James Bland

  • Title: Self Portrait
  • Medium: Oil on canvas laid on board
  • Width: 18cm 7 1/8in
  • Height: 26cm 10 1/4in
  • Year of creation: 2013

Born in Grimsby in 1979, James Bland studied Fine Art at Grimsby College in 1999; he was awarded at BA in Fine Art at Canterbury Christchurch Univeristy in 2003, and an MA in Fine Art there in 2005. He was elected a member of the New English Art Club in 2014, and says he finds exhibiting there a daunting though inspiring prospect considering that ‘the club was founded by forward-thinking painters like Wilson Steer and Sargent; Sickert and Gwen John were in it later.’ He now lives in Canterbury.

In his 2013 self-portrait, Bland appears as a casually dapper young man with short brown, slightly spiky, ruffled hair. This is an at once upfront yet curiously tentative view. As conveyed through semi-occluded features, he appears psychologically somewhat in retreat, glancing sideways, one eye introspectively probing, the other opaque – a bare dot of reflected light amid the circumambient darkness. ‘I hadn’t planned to paint a self-portrait that day and the only stretched canvas I had was the wrong shape, so I cropped my head a little at the side. It looks like I’m peeping round a door. However, this became the thing I liked best about the painting, the ambivalence about wanting to be seen.

‘I paint a self-portrait maybe every couple of years, but I’ve always felt very ambivalent about self-exposure. The self-portraits I’ve painted probably express this in their compositional and stylistic choices. Self-portraits are associated with introversion and self-scrutiny, but having these traits, I much prefer painting other people.’

The colours here are Sickert-like in their sombrely attenuated range (one nevertheless accented and enlivened with lead-based white paints): in the backdrop rusty ochre sketchily applied, relating tonally to forms of the lips and the bridge of the nose; and in the picture’s admixtures of brown, white and even mauvish pink paint applied with quick, calligraphic flourishes. There are also echoes here of Gwen John’s subtly modulated approach and delicate harmonies. However, the distilled stillness here does not recall the quietude of John’s portraiture; rather, as evidenced here by the blanched, even (quite possibly) moonlit complexion and the engraved shadow under his eye, his is the restless sensitivity, the quizzical yet resolute air, of someone in perpetual quest.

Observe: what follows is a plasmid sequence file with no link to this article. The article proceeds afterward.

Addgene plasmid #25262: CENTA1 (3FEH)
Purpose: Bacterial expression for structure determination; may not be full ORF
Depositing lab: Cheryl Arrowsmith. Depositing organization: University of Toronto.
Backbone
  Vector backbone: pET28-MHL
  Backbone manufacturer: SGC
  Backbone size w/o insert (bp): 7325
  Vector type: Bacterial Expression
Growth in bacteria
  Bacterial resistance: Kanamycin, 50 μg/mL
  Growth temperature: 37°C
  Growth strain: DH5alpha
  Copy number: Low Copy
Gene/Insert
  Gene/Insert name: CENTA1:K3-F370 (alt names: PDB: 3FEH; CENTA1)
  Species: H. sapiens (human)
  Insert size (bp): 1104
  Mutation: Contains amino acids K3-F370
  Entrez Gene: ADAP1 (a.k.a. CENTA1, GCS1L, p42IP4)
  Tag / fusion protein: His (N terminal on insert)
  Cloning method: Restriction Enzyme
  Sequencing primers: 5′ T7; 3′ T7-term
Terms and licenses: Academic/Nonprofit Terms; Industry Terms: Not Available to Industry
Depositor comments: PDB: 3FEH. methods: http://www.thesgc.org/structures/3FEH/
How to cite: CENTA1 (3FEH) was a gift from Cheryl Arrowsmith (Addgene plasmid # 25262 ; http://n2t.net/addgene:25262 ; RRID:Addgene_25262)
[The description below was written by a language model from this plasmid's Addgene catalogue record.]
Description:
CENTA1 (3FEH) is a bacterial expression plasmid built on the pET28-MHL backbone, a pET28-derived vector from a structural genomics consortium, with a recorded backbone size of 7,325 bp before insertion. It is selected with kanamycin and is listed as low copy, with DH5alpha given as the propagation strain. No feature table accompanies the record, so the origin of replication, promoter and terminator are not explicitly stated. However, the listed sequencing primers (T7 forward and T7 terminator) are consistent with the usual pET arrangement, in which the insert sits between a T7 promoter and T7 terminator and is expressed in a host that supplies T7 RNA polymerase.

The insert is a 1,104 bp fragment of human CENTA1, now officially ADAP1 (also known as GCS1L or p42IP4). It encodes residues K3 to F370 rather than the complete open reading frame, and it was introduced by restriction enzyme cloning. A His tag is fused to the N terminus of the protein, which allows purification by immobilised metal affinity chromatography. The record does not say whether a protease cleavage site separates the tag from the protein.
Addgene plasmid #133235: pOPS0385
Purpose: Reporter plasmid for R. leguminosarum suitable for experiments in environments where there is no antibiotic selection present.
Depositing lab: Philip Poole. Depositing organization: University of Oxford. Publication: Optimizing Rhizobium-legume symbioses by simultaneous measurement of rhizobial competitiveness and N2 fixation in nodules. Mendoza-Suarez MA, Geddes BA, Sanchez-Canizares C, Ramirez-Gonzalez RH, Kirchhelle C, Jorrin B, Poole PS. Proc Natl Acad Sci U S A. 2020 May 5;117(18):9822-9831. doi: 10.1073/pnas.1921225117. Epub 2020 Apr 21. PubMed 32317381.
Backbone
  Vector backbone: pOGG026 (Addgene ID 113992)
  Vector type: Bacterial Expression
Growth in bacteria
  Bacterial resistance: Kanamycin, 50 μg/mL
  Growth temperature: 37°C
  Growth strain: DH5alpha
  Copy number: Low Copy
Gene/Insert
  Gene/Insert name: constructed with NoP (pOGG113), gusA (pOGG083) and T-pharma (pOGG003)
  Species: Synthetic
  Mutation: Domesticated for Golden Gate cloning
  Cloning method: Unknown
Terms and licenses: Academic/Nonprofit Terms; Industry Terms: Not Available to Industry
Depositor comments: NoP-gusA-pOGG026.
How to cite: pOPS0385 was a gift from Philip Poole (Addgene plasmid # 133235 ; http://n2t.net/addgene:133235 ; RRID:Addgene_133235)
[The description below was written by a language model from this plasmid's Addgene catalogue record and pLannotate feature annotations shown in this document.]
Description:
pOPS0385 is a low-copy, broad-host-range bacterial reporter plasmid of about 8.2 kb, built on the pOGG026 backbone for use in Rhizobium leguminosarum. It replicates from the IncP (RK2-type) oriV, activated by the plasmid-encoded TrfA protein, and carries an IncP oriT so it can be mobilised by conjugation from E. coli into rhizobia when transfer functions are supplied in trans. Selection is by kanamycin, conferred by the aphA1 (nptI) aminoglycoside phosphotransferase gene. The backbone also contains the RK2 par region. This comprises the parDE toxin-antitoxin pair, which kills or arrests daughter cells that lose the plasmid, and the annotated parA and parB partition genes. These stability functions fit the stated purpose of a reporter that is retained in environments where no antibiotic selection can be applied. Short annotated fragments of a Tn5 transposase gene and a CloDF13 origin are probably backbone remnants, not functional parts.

Referring to his 2013 self-portrait he says, ‘I’m quite physically active when I work, changing viewing position frequently. Painting myself in a mirror, I find I need to alternate this activity with the model’s role, and maybe slow down a bit in general. It also makes me realise how difficult it must be to sit for a painting. It must be like being a passenger on a long car journey.’

He recalls diverse artistic influences: ‘I lived in Italy for a short time ten years ago and fell in love first with Piero della Francesca, then with Giotto, then with Sienese painters like Sassetta and Duccio. I am also inspired by illustration and ancient sculpture and art from non-western cultures. Braque, Morandi, Gwen John, William Coldstream, Keith Vaughan and Euan Uglow all have an influence on the way I paint. Two contemporary painters I admire are Emil Robinson and Ilaria Rosselli del Turco,’

Bland’s painting Harpreet Reclining (2014) – in which a spirited young woman is seen lying with playful, voluptuous ease, clothed, on a bed – had its starting point ‘when a friend of a friend asked if I’d be interested in painting her. She was an architect, originally from Delhi, who would be free only in the evenings. I agreed and for a year we spent nearly every Wednesday night working on paintings. The first attempts were generic face/head paintings. I wouldn’t consider these portraits, except insofar as they described what she looked like. I moved on to a full-length figure painting of her reclining, taking inspiration from some of the things we’d talked about – the rooftops of Delhi, Indian art – as well as responding to her unique personal characteristics and beauty. In this sense it’s more of a portrait, though the face is obscured and there’s an element of fantasy and play.

‘Later she became the lead actor in my painting Full Moon‘ (2014)– a painting of haunting enigmatic narrative, in which dual barefoot figures (each based on Harpreet) appear: seen once upright in a white dress entering a bare, moonlit room, then lying back asleep in a chair, dressed in black, half of the latter’s face magically illumined. Two cats flit around the room, their forms partially based on a theatrical prop of a cardboard cat Bland had made in his studio.

Full Moon was originally inspired by a time my family moved house when I was about eight – to a cottage in the Scottish Highlands, without heating or electricity. In this new place after dark, every sensation felt impressively novel, something that (much later) I wanted to paint. I didn’t want to illustrate this as a sort of anecdote; exploring the idea through drawings, I focused on the idea of moonlight in an unfurnished room. I collaborated fruitfully with the person modelling, who brought her own experiences and ideas to the painting. Though quite different now to the initial moving house narrative, the painting is still about sensory heightening and the suspension of ordinary life.

‘What makes it real for me is when the sentiment underlying the painting and my ideas for expressing it come together – along with the volatile in-the-moment kind of painting that comes from studio sessions with a model; this is where all the exciting and unforeseeable things happen.’